Tomas Ganz, Ph.D., M.D.
Professor of Medicine and Pathology

 

Dr. Ganz and his team recently discovered a small protein, named hepcidin, that is made in the human liver in response to infection and inflammation.The small protein is responsible for a condition called "anemia of chronic disease." This is very

common in diseases such as:

  • Tuberculosis
  • Cystic Fibrosis
  • Rheumatoid Arthritis
  • Kidney Diseases
  • Cancers

Patients with these conditions become anemic (have a low red blood cell count and low hemoglobin in blood), a condition whose cause of this was unknown until they discovered hepcidin. Since then, through the work of Dr. Ganz's team and that of several other groups progress, progress has been made on determining the cause of anemia of chronic disease and on studying potential treatments.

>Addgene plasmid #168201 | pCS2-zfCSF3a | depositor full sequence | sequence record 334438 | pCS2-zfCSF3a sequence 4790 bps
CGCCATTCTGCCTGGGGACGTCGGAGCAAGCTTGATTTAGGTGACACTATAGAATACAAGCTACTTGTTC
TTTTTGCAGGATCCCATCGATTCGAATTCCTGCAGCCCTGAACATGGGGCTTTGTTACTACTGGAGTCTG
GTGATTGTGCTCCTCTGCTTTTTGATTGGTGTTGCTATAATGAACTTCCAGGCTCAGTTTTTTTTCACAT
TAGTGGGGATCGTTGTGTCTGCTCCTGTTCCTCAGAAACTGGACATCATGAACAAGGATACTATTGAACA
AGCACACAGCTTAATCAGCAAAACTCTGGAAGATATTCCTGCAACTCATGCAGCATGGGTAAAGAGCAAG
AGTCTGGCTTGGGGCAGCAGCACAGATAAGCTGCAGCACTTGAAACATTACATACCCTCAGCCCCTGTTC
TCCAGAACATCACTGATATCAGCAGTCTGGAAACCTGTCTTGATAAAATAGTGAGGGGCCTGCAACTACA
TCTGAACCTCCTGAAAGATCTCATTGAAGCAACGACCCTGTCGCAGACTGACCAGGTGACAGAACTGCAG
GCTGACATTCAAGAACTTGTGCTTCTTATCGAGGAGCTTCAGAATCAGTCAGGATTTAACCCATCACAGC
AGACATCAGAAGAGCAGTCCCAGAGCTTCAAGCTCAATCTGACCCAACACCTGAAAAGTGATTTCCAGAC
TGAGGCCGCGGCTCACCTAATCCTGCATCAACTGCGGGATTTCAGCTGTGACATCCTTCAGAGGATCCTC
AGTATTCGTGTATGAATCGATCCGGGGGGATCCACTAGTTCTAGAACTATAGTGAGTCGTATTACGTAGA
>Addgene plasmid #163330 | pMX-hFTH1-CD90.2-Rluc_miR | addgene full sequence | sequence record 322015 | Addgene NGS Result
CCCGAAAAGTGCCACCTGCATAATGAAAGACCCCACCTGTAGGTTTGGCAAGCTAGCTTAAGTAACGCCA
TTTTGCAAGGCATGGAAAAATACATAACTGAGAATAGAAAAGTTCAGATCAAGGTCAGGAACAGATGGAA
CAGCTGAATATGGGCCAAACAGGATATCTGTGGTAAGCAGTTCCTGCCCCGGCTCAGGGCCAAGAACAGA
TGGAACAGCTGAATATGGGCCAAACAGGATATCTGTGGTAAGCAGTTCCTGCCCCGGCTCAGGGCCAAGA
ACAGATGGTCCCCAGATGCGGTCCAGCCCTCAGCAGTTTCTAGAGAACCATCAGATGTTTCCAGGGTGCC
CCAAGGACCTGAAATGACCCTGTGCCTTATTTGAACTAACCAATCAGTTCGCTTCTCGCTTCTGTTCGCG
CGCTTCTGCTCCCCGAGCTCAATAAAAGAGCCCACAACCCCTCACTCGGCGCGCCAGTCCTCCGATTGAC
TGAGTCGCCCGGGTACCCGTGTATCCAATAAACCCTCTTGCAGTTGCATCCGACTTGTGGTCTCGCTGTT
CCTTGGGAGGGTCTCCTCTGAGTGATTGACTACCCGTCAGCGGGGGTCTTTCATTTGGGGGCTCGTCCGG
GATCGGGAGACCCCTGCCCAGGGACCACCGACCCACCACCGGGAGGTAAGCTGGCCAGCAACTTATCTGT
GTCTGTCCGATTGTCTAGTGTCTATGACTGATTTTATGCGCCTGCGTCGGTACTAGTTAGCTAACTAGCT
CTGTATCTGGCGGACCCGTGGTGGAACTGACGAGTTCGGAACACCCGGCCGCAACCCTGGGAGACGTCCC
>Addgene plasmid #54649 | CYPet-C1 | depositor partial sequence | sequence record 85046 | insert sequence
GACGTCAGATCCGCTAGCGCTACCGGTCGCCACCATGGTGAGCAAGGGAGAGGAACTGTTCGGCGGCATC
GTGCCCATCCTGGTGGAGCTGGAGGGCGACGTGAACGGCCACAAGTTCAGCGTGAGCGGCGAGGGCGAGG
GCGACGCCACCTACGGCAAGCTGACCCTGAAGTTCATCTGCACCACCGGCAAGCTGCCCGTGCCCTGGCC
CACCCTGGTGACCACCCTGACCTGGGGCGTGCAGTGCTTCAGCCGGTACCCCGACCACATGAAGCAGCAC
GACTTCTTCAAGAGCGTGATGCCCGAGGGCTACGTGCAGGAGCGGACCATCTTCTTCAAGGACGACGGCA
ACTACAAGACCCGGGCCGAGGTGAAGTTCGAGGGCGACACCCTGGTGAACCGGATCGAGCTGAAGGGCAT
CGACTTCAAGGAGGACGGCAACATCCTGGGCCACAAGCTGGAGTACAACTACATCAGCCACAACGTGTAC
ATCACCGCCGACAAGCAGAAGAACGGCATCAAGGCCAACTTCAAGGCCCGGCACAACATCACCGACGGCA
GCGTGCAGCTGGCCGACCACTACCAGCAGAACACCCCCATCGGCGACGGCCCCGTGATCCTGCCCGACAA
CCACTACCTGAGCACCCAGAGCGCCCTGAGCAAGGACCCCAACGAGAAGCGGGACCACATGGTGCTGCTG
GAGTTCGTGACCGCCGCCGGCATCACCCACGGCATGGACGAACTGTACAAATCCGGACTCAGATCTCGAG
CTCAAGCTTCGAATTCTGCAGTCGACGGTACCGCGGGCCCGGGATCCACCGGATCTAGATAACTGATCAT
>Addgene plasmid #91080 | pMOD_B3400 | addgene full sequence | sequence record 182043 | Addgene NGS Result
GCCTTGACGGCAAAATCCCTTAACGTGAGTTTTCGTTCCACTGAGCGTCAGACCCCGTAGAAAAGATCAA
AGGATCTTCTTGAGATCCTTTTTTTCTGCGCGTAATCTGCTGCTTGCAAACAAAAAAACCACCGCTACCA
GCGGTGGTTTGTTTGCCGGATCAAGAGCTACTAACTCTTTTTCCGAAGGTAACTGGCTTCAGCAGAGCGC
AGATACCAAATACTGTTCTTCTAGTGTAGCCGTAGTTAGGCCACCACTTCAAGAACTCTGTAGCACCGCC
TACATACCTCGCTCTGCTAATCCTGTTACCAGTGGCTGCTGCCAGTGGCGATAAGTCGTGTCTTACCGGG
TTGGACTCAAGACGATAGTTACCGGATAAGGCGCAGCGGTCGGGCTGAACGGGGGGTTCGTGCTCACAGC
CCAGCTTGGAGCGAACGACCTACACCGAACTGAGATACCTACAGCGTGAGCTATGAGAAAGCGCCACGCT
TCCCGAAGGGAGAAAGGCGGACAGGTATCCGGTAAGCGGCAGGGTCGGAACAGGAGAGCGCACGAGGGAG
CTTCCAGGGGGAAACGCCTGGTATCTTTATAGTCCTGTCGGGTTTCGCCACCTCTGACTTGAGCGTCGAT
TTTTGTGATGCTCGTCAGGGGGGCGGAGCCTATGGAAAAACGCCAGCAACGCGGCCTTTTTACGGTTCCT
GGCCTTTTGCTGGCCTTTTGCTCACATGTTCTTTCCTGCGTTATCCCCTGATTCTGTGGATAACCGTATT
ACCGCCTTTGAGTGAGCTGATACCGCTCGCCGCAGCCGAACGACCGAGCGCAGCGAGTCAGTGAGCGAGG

Hepcidin is also a key hormone that regulates how much iron is absorbed by the body from our foods. Patients with a disease called hemochromatosis lack hepcidin and absorb more iron than they can use, leading to accumulation of excess iron in the tissues and damage to internal organs. The discovery of hepcidin may lead to new treatments for hemochromatosis.

Dr. Ganz's team is continuing to study how the airways and lungs are defended against inhaled microbes. One or more of these mechanisms are defective in cystic fibrosis, leading to frequent infections that eventually destroy the lungs. It is not clear which defense system fails in cystic fibrosis, but this is one focus of study in the Ganz laboratory.